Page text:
About 50,000 workers in the area produce 21% of the total salt production in India. -kuensel Online/ANN

Mon, Nov 16, 2009
kuensel online

Ever wondered how salt, an essential part of the Bhutanese diet, is produced?

The 5,000 sq km Little Rann of Kutch in India's western state of Gujarat, about 200 km from Ahmedabad, has been a traditional salt producing area.

Amidst the flat land, sky and mirages, hills of salt emerge every now and then. About 50,000 workers in the area produce 21 percent of the total salt production in India, of which a trickle is imported by Bhutan.

Known as Agarias, these salt makers live for five months in the hot, dry and salty flatland. They spend the rest of the year, working as farm labourers.

These migrants come in October, make huts over pits dug in the ground to protect themselves from the wind and the sun. There is no water, no groceries, no school, no hospital; it's just them and their saltpans.

Occupying the borders of the desert they draw water from the saline bore wells, let it flow into the salt-beds and rake the beds for crystals that are formed every eight days. They pull the rake through the water. With callused feet, bruised hands that have become hard as stone, and sunburnt faces, the saltpan workers work from 5 am till 6 pm. Almost 70 percent of the salt is produced using the evaporation method.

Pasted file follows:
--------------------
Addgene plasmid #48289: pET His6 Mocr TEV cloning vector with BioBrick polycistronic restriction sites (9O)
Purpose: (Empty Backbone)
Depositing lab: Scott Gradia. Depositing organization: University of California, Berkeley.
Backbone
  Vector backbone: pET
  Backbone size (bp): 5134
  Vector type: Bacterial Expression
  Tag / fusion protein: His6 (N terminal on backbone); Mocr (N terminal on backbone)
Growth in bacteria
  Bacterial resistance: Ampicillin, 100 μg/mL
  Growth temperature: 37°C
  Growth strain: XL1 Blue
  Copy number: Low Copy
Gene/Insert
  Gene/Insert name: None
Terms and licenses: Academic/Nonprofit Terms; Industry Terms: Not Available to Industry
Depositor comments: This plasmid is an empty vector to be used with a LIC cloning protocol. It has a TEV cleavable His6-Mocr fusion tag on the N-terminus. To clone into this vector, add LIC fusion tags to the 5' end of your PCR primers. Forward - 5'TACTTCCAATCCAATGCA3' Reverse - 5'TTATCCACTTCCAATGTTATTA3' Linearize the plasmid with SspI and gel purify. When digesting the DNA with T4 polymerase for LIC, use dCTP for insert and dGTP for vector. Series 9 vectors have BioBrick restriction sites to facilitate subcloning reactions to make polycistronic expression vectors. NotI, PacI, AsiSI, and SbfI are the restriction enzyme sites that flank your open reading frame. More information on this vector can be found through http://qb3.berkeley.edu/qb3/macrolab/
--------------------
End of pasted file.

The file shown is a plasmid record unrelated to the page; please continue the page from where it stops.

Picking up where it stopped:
Small hills of salt are piled in the desert where the contractors then take the heaps of salt to the processing units to refine.

The saltpan workers buy water from a tanker that comes every five days. The water costs Rs 500 a month. "We get to bathe once in 15 days," said Khorabhai, 25.

The Agarias say they are exploited. "We sell their salt for 10 paise a kg when the market price is Rs 10 a kg," said Khorabai, 25.

Most of them are in debt - almost all the community members living in the place are indebted. "We are totally tied to merchants for getting leases and loans, buying diesel for their pumps, and finally selling the salt," says Narayan, 58.

Moreover, the land in the Little Rann does not belong to individuals. But the government has granted leases, allowing people, societies and even companies to manufacture salt.

Today, they are also fighting a battle of survival in the land where Mahatma Gandhi launched the salt movement, as the saltpans are located in what is a declared wildlife sanctuary for the last surviving species of the Asiatic wild ass.

Saltpan workers claim that they have been living in harmony with the wild ass. "We, the Agarias, are not a threat to the wildlife as we are vegetarians," said Khorabai, 25. "If our traditional occupation is taken away, then we'll die of hunger."

The only option, according to a local naturalist, Devjibhai Dhamecha, 65, is for the state government to rehabilitate and provide employment opportunities for the saltpan workers.